What my Lithuanian great-grandmother taught me about life

Patience, perseverance, and prayer

AMER (7)

To sum it up for you without an entire history lesson, my great-grandmother, Marijona Barzdžiukietė escaped Lithuania shortly after WWI during the Wars of Independence. Famous historian Norman Davies summarized the situation, “the German army was supporting the Lithuanian nationalists, the Soviets were supporting the Lithuanian communists and the Polish Army was fighting them all.” Basically, it was a free for all. Marijona, like many other émigrés post World War I, was seeking security and stability outside of Lithuania. Even though I never met my great-grandmother, resurfacing her story has taught me that you can get through just about anything with patience, perseverance and prayer.


Marijona had been living on her family farm for years until it was raided by German troops, who set fire to the family’s crops and looted their home. Her father died shortly after this incident after contracting sepsis (deadly blood infection) in a burn wound. Marijona was only in her early 20s at the time, yet she made the decision to travel to the United States in hopes of creating a better life for herself. She travelled alone from Lithuania all the way to Hamburg, Germany (over 800 miles). Then, she boarded a boat to Canada, and from there rode in the back of a bread truck to Stoughton, MA. The journey took nearly a year to accomplish from start to finish. Patience clearly is a virtue.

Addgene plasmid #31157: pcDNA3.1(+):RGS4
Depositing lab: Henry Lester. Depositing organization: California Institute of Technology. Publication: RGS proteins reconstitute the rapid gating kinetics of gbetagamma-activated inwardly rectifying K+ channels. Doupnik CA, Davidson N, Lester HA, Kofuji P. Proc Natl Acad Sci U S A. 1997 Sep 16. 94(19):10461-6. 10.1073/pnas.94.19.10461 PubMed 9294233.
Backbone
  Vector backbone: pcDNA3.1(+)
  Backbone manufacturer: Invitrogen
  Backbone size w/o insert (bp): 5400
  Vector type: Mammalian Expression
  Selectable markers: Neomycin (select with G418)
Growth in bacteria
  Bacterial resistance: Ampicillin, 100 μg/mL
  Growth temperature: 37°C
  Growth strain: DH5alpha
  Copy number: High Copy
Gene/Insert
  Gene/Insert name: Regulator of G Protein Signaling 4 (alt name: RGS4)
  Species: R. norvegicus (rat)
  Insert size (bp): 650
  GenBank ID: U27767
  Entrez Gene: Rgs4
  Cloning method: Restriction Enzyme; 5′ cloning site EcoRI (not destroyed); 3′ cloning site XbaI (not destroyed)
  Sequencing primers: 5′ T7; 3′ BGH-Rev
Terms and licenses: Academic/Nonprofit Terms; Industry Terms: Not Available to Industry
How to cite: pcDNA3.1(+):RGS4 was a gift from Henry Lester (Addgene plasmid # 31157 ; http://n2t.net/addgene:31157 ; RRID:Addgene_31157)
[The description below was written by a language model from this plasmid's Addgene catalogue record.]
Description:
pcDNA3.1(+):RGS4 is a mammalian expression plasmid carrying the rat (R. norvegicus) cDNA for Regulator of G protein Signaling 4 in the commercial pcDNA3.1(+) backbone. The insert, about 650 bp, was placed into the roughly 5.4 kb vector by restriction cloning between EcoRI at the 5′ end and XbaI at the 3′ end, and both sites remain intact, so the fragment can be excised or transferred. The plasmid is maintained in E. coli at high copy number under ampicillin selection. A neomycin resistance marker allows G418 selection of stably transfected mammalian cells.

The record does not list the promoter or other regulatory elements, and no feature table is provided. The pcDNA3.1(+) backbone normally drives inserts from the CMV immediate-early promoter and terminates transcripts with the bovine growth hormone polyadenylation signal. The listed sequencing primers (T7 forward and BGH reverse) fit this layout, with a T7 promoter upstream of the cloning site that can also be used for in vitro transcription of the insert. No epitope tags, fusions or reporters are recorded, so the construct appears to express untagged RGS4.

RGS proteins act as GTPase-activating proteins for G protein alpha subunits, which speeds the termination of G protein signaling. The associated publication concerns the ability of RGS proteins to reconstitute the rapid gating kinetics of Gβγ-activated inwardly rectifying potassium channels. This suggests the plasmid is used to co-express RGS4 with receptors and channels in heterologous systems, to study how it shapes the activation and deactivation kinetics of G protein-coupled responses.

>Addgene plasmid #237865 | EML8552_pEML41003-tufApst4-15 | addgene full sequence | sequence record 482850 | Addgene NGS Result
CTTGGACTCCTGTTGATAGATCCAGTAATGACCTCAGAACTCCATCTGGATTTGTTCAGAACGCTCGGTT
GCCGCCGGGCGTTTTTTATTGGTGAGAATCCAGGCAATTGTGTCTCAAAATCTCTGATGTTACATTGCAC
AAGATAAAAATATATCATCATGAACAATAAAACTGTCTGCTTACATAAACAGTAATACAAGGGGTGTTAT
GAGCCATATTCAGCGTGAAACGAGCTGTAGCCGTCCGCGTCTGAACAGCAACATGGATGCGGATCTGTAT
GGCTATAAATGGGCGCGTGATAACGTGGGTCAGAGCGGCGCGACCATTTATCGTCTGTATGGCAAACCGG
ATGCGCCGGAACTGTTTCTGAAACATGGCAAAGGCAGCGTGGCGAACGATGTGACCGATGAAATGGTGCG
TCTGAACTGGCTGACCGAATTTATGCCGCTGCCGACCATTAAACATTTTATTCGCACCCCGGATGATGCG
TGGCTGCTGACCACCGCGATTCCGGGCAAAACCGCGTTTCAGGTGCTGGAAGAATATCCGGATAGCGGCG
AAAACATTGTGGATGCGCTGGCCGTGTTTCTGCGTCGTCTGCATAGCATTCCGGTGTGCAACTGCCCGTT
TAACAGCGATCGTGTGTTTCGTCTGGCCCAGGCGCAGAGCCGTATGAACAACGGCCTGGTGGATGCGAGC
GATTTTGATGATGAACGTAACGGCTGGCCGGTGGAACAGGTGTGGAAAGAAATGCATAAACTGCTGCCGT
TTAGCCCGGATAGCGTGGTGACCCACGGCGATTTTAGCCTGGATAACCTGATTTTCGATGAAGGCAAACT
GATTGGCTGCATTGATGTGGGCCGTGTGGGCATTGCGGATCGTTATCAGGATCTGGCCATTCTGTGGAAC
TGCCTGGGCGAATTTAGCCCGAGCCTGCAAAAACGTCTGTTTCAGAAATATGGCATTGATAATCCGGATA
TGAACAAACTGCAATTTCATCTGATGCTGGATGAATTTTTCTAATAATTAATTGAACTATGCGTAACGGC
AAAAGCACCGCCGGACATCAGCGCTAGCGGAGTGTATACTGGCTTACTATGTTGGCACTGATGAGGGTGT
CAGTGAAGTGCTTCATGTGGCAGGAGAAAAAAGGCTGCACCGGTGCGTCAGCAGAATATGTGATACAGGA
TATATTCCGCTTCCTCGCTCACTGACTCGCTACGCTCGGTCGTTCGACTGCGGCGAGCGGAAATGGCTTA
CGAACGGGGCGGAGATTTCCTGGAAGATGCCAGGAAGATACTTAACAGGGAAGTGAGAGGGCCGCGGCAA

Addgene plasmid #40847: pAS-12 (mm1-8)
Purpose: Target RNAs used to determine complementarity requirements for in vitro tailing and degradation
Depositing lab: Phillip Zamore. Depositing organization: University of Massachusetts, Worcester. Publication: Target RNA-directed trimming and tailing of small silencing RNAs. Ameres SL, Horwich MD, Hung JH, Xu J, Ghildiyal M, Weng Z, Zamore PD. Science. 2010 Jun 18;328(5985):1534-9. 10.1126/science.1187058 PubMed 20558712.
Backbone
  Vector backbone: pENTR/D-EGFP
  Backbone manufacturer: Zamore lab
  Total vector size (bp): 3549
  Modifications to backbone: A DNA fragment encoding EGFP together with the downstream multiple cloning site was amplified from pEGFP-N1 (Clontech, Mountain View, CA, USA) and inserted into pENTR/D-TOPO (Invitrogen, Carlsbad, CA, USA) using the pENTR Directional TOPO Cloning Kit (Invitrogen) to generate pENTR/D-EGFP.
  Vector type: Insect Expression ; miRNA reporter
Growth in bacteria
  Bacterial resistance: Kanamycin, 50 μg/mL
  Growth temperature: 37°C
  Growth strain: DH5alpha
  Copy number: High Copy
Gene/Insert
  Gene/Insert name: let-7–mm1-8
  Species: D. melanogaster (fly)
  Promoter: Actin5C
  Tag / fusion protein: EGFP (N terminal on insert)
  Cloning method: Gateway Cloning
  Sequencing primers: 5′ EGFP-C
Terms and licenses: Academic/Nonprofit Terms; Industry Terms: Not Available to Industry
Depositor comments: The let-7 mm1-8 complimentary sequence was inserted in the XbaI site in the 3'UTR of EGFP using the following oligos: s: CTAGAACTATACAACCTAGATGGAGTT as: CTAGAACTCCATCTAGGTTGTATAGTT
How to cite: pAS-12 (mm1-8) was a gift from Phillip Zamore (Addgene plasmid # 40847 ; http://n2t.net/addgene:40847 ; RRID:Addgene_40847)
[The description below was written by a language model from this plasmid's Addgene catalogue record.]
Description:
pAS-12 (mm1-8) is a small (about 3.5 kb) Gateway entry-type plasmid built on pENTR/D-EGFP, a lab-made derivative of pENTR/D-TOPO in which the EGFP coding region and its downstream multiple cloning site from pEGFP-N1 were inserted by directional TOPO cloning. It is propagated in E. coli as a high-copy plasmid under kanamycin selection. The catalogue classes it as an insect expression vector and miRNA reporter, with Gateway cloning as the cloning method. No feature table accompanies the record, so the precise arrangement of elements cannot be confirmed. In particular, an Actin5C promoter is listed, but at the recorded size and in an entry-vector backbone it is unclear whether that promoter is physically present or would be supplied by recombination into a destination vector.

Marijona, Jonas, and their first two daughters, Adela and Mary.

Once she arrived in the US, things were not easy of course. She didn’t speak any English and had to rely on other Lithuanian immigrants to help her find work and living spaces. Fortunately, she had a knack for sewing and was able to find a steady job in a tailor shop owned by another Lithuanian immigrant, Jonas, whom she ended up marrying. Working together, Marijona and Jonas were able to expand their English, acquire American citizenship and create a life for themselves in America. Through hard work and a great deal of perseverance they were able to run a successful tailor shop, and support themselves and their three children.


Marijona (right), daughter Mary (left)

Years later, as a grandmother, Marijona would describe her departure from her family as “not a happy time,” which isn’t surprising given everything she’d been through. The split from her family was the saddest moment in her life and she always expressed dreams of going back to Lithuania to be with her siblings and family. However, she consistently preached to her children and grandchildren that if you have your health, you have nothing to be upset about. Marijona exemplified her gratefulness for her health throughout her life, and chose not to dwell on the past horrors of leaving her home during a tumultuous time in Europe. She expressed her gratitude through prayer, and attended church on a weekly basis. When you can bring yourself to pray not only in hopes of a positive outcome, but also as a way to acknowledge the things you are thankful for, it’s a lot easier to be optimistic, and live life with a glass-half-full attitude.